New Delhi, Dec. 30: At all times and in all countries, there is only one test for good generalship — has the general led his army to victory in war'

When India’s 20th chief of army staff, the heavy-smoking Tamil Brahmin, Sundarajan Padmanabhan, 62, retires on the morrow, he will go down as the general who mobilised his army for a war that was not waged.

“We were absolutely ready (but waited) for a political decision,” General Padmanabhan said today on the 10-month-long standoff with Pakistan under Operation Parakram.

He did not know this morning, but on the other side of the border, General Pervez Musharraf was saying much the same: “I personally conveyed messages to (Indian) Prime Minister Vajpayee through every international leader who came to Pakistan, that if Indian troops moved a single step across the International Border or the Line of Control, they should not expect a conventional war from Pakistan.”

At the fag end of the year, just as at its beginning, fate has had a strange way of clubbing the two generals together in the headlines. One is a commando by training; the other an artillery officer. One has the political authority to decide whether or not to wage war while the other has only the military authority to prepare for war and leave the decision to the politicians.

On January 11, Padmanabhan addressed a press conference for the first and last time, a day before Musharraf made what was touted as a “landmark” speech in which he promised to disband the jihadi infrastructure.

Padmanabhan — Paddy to his friends — was fielded by the government to pre-empt Musharraf and at the same time pile on the pressure. He did his job well, too, surprising the media and the political establishment with his erudition and air of quiet confidence.

“We are not a flappy army,” Padmanabhan had said. “We know what to do, all our plans are clearly laid out... yes, it is true, that (in the India-Pakistan context) everything is under the glare of the world’s media. But the challenge lies in retaining the element of surprise even then.”

Should Pakistan use the nuclear option, Padmanabhan went on, its existence will be in doubt.

And now, on the eve of calling it a day, General Padmanabhan has to contend with General Musharraf again. Musharraf has claimed it was Pakistan’s threat to press the nuclear button that staved off a war.

At least twice in the last 12 months, India and Pakistan nearly went to war. The first was in January and the second, in May, after the attack on the army camp in Kaluchak, Jammu. In January, the armed forces had mobilised in three weeks in the wake of the attack on Parliament. In May, Padmanabhan was in Kathmandu, where he said the time was ripe to take action. In January, the situation was defused somewhat by Musharraf’s speech. In May-June, Vajpayee blew hot in Kupwara, on a visit to Kashmir, and blew cold in Jammu when he said the skies are clear of war clouds.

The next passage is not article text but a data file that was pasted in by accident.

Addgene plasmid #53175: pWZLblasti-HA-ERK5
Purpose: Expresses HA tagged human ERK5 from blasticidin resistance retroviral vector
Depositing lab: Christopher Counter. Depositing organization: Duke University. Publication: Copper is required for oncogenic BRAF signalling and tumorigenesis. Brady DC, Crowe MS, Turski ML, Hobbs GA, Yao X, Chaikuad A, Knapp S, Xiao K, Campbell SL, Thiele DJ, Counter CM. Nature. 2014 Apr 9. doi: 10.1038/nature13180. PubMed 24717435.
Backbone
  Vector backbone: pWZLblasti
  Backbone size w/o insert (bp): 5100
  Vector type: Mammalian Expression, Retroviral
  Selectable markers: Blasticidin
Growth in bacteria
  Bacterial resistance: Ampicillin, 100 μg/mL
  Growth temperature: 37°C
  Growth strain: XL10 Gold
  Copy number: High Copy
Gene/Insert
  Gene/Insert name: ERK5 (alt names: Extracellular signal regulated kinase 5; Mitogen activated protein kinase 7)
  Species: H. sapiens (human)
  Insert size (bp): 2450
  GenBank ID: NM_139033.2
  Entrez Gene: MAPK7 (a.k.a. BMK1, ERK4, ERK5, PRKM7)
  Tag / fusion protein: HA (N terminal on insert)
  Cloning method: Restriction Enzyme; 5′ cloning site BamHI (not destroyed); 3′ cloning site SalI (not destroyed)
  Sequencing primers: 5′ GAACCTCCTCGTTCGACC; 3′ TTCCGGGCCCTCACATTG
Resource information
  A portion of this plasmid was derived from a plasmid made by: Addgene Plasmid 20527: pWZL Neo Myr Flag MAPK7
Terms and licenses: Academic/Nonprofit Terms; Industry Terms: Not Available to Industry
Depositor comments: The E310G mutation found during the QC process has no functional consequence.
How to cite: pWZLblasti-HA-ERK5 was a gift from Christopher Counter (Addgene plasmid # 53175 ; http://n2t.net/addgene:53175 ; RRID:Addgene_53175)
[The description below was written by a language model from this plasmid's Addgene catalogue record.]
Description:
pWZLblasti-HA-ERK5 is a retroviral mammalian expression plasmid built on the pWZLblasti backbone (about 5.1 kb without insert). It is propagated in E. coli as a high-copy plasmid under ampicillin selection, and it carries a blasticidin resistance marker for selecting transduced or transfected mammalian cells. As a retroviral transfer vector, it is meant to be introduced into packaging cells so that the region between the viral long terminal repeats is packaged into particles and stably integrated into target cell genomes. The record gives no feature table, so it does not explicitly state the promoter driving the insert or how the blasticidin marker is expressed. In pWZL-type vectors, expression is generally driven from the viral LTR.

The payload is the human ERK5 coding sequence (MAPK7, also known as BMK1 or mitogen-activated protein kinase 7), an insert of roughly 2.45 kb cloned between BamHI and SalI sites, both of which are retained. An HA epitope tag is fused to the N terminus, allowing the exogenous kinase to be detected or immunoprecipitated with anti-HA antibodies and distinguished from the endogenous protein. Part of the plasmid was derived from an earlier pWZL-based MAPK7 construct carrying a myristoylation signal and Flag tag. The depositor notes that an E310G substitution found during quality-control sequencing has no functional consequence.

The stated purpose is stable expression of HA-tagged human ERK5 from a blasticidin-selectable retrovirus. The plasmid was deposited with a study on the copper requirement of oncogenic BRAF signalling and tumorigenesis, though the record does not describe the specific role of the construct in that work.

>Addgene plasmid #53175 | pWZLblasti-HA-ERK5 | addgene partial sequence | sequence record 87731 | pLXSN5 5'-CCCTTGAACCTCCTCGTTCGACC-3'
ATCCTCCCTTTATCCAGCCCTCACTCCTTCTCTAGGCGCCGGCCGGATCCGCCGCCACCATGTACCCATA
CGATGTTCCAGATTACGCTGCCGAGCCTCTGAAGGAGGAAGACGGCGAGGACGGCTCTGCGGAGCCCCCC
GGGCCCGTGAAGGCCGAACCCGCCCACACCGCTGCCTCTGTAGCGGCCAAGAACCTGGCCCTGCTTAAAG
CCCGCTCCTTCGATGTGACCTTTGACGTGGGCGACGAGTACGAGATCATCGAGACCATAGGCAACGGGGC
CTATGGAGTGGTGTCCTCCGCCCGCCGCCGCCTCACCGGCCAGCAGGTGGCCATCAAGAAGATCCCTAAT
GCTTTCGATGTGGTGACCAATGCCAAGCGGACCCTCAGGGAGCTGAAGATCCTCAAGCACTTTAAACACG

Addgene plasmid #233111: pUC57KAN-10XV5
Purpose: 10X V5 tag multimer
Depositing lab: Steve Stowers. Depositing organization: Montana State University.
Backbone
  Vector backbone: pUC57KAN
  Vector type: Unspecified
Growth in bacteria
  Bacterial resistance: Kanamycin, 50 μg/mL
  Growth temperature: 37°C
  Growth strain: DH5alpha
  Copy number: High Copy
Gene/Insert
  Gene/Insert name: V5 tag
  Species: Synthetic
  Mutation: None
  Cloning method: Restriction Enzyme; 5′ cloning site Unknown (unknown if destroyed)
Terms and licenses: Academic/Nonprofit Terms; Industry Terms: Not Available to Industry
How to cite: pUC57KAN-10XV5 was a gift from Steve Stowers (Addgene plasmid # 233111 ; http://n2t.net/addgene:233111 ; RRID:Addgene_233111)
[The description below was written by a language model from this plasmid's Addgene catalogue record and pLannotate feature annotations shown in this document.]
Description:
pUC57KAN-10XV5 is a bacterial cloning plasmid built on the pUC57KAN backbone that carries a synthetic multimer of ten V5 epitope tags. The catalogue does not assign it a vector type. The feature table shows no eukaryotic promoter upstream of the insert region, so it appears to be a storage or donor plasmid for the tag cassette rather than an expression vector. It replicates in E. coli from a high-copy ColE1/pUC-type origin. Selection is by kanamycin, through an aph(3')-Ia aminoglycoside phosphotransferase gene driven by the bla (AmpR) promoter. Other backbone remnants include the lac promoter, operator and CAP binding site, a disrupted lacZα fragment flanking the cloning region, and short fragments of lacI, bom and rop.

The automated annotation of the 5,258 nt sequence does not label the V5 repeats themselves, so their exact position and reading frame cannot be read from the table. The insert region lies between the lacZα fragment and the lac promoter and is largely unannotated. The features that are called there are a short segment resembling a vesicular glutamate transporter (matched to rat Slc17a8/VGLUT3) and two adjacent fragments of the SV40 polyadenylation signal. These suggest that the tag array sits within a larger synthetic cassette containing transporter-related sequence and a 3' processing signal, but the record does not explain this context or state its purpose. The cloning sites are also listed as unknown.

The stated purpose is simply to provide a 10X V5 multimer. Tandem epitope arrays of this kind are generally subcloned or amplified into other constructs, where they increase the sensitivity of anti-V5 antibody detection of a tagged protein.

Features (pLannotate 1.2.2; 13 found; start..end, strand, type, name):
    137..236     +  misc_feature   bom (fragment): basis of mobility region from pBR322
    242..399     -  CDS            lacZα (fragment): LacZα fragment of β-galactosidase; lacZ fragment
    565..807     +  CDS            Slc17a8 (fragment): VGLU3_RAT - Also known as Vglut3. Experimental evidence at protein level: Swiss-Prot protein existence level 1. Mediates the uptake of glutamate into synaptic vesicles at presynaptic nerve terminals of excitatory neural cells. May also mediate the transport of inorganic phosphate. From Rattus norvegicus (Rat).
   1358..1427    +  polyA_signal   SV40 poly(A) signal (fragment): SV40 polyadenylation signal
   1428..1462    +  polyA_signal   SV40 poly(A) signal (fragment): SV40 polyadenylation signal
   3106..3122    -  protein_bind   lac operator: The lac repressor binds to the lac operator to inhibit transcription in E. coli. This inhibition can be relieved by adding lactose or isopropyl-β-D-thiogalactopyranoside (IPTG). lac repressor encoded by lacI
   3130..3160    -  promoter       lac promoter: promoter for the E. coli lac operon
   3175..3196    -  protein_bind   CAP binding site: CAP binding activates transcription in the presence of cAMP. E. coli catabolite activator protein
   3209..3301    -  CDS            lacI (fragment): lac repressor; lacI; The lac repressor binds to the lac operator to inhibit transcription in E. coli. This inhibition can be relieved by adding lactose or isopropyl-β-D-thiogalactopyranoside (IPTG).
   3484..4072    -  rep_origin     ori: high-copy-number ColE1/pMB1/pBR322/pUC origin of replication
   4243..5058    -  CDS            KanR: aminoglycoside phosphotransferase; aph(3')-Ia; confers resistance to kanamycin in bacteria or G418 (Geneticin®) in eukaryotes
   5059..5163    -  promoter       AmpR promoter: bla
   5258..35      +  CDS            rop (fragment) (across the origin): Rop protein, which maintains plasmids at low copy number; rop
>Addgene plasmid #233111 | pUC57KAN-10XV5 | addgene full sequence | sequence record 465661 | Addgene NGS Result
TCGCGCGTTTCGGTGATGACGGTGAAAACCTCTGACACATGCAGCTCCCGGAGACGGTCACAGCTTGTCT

It will be some time before the full story of Operation Parakram is known. Padmanabhan today said “it was too close to events” for him to speak out. He was not contemplating a book in the near future. At the same time, he was clear that the army had presented a plan of action to the political establishment.

“When we assess our adversaries, we assess all its capabilities. We had evaluated it and were ready to cope with it,” Padmanabhan said when asked if Pakistan’s nuclear threat had been accounted for.

Critics of General Padmanabhan have been known to suggest that he was presented with a rare opportunity. Not since the Bangladesh war — not even during the 1999 Kargil war or during Operation Brasstacks in 1987 — had an army chief been able to fully mobilise his forces. Despite that, the critics suggest, the army headquarters was not able to present an option that the political establishment considered viable. Such action, they again suggest, would not have required mobilisation on a huge scale but special forces (commando) operations across the LoC.

Padmanabhan took charge as army chief after a series of important assignments. He is rated most highly for his stint in Kashmir, first as commander of the Valley-based 15 Corps and later as northern army commander.

He dared speak out his mind on the cost of retaining Kashmir — that it will have to be a level of contained militancy that cannot be eliminated. He even risked annoying Farooq Abdullah. He backed up political efforts to spread confusion in the ranks of the under-ground.

“He had developed into a fine counter-insurgency expert,” said an officer who has served under Padmanabhan.

“Maybe, that was his forte which turned out to be a handicap when presented with the opportunity to lead a full army to war.”

There are other experts, serving and retired, who rate General Padmanabhan as a highly accomplished officer comparable to the late General Krishnaswamy Sundarji. No army chief, they say, has been able to ensure a year-long training in war. The results of the total mobilisation of the forces deserve to be assessed over the next two to three years and not immediately.

“It is simple, really,” a retired major general pointed out. “Padmanabhan thinks like an artillery officer. Every artillery man wants his batteries of big guns ready at all times, keeps the powder dry, the machines oiled and checks for defects. Padmanabhan has used the opportunity presented to him by circumstances to do the same with the whole army. Now we know where it is rusty and where it is not. Now we have a bedrock of information on which to build up further.”

Padmanabhan is acutely aware of this but is not given to self-advertisement. “We now have the best trained army. There has been a year-long practice in waging war,” he claimed this morning.

He flies to hometown Chennai tomorrow morning by service aircraft. His place will be taken in the new year by Lt Gen. Nirmal Chander Vij.

In Pakistan, the General is still in his labyrinth.